During the incident, I did my best to keep it from turning into a big fight, but I was inexperienced and just kept telling them to stop. I tried to reason with both of them, but there was no listening to reason. I thought the student who knocked the books off should pick them up and asked him to, several times. As it turned out, I ended up sending both students to the office where they were both punished with an in-school suspension and detention.
Later, the assistant principal came to talk to me about the incident. She wanted the details so that she could explain to the students' parents why their children were in detention. I went through the entire incident. When I was done, she just looked at me and said "Why didn't you just pick up the books?"
I was floored. Suddenly the fight between the students had become my fault. I was upset that she was blaming me and it evidentally showed on my face. She explained that the students would get their punishments and that they should have controlled their behavior in the classroom. But she also explained that if I had just picked up the books at the first sign of trouble, there would have been no problem. There would have been no verbal fight. There would have been no students sent to the office. There would have been no incident reports to write. There would have been no punishments. Class could have continued and learning could have taken place.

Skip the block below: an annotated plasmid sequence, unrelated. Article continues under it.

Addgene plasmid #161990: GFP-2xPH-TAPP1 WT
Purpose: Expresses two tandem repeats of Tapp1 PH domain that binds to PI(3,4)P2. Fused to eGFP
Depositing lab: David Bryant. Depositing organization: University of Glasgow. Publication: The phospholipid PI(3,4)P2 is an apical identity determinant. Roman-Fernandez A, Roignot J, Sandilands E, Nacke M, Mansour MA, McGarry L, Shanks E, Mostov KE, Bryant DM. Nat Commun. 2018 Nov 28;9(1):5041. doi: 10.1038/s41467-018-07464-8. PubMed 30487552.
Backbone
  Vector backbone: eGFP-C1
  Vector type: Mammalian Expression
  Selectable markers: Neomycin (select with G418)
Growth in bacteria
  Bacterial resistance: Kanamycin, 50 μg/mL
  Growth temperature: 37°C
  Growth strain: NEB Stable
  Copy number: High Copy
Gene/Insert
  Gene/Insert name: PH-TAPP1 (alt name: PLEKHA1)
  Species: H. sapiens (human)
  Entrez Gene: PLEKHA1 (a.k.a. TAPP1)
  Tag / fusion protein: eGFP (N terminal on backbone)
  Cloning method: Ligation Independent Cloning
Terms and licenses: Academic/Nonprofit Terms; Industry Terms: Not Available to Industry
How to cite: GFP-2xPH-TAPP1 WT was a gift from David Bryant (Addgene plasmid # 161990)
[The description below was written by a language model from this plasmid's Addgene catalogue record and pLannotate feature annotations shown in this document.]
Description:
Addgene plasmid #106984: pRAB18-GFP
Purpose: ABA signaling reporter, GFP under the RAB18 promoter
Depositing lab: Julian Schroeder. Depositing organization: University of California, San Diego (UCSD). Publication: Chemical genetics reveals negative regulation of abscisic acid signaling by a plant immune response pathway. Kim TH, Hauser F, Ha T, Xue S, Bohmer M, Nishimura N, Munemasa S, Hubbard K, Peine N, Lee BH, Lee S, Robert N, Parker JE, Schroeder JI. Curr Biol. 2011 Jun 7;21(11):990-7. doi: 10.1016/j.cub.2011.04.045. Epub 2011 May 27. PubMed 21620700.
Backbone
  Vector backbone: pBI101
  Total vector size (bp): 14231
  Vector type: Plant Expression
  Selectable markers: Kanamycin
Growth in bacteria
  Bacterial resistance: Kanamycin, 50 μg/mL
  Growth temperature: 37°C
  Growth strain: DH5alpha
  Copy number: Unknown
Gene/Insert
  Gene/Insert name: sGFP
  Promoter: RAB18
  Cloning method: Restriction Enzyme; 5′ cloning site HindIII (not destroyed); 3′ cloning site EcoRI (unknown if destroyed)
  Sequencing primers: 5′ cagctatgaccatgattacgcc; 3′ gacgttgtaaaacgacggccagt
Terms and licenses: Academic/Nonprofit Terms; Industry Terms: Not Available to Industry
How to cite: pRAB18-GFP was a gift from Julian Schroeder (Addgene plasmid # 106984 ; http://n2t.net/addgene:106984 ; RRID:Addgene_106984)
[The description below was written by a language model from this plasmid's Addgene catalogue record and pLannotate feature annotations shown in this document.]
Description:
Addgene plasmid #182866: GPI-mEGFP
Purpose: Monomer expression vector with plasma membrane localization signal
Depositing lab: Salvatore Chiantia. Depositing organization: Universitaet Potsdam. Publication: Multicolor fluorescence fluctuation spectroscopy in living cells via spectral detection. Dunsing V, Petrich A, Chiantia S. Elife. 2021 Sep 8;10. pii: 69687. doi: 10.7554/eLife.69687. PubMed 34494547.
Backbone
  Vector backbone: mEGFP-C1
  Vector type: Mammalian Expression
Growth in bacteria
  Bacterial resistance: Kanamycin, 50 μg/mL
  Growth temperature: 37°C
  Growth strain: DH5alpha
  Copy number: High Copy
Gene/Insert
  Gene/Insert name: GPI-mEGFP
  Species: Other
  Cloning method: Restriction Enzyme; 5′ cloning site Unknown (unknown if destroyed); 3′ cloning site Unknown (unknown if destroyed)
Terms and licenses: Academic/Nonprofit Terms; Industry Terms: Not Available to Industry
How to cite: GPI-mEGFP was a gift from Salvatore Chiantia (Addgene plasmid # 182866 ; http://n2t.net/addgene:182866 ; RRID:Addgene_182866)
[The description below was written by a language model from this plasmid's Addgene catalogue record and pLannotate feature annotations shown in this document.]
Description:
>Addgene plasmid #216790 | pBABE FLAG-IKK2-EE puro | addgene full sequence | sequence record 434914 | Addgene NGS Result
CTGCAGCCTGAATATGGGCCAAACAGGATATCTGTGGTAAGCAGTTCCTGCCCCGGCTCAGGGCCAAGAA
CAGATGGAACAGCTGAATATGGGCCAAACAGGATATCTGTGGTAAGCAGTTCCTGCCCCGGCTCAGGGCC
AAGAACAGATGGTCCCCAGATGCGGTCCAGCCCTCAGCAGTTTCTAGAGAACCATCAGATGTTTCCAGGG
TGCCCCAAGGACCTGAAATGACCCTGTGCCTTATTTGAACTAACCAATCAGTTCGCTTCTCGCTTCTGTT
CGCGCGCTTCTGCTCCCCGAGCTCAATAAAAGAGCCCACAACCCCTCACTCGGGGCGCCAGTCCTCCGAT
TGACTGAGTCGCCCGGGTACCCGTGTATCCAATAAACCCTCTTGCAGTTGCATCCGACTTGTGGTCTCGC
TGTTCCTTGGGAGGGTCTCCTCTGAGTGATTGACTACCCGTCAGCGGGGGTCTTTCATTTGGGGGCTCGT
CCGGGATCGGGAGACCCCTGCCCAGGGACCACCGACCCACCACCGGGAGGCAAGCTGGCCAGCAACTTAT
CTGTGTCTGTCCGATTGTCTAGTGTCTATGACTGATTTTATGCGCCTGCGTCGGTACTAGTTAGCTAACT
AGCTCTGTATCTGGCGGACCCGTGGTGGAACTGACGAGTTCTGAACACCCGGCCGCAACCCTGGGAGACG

I'll tell you, I didn't like it. And even though I hated to admit it, she was right. It would have been such a simple thing for me to do that. That's all I had to do. Just pick up the books and avoid the whole situation.
The next time a similar incident happened, I took the assistant principal's advice. The whole episode was over in a matter of seconds. Both students apologized to me and said that I shouldn't have had to pick up the books. No one got in any trouble. Class started. Students learned.
And I learned that I didn't always have to punish students for misbehavior. I learned that I could correct their misbehavior in much simpler ways. It was a lesson that stayed with me for the next thirty years. It was probably a more valuable lesson than all those I had learned in college. And it was so simple.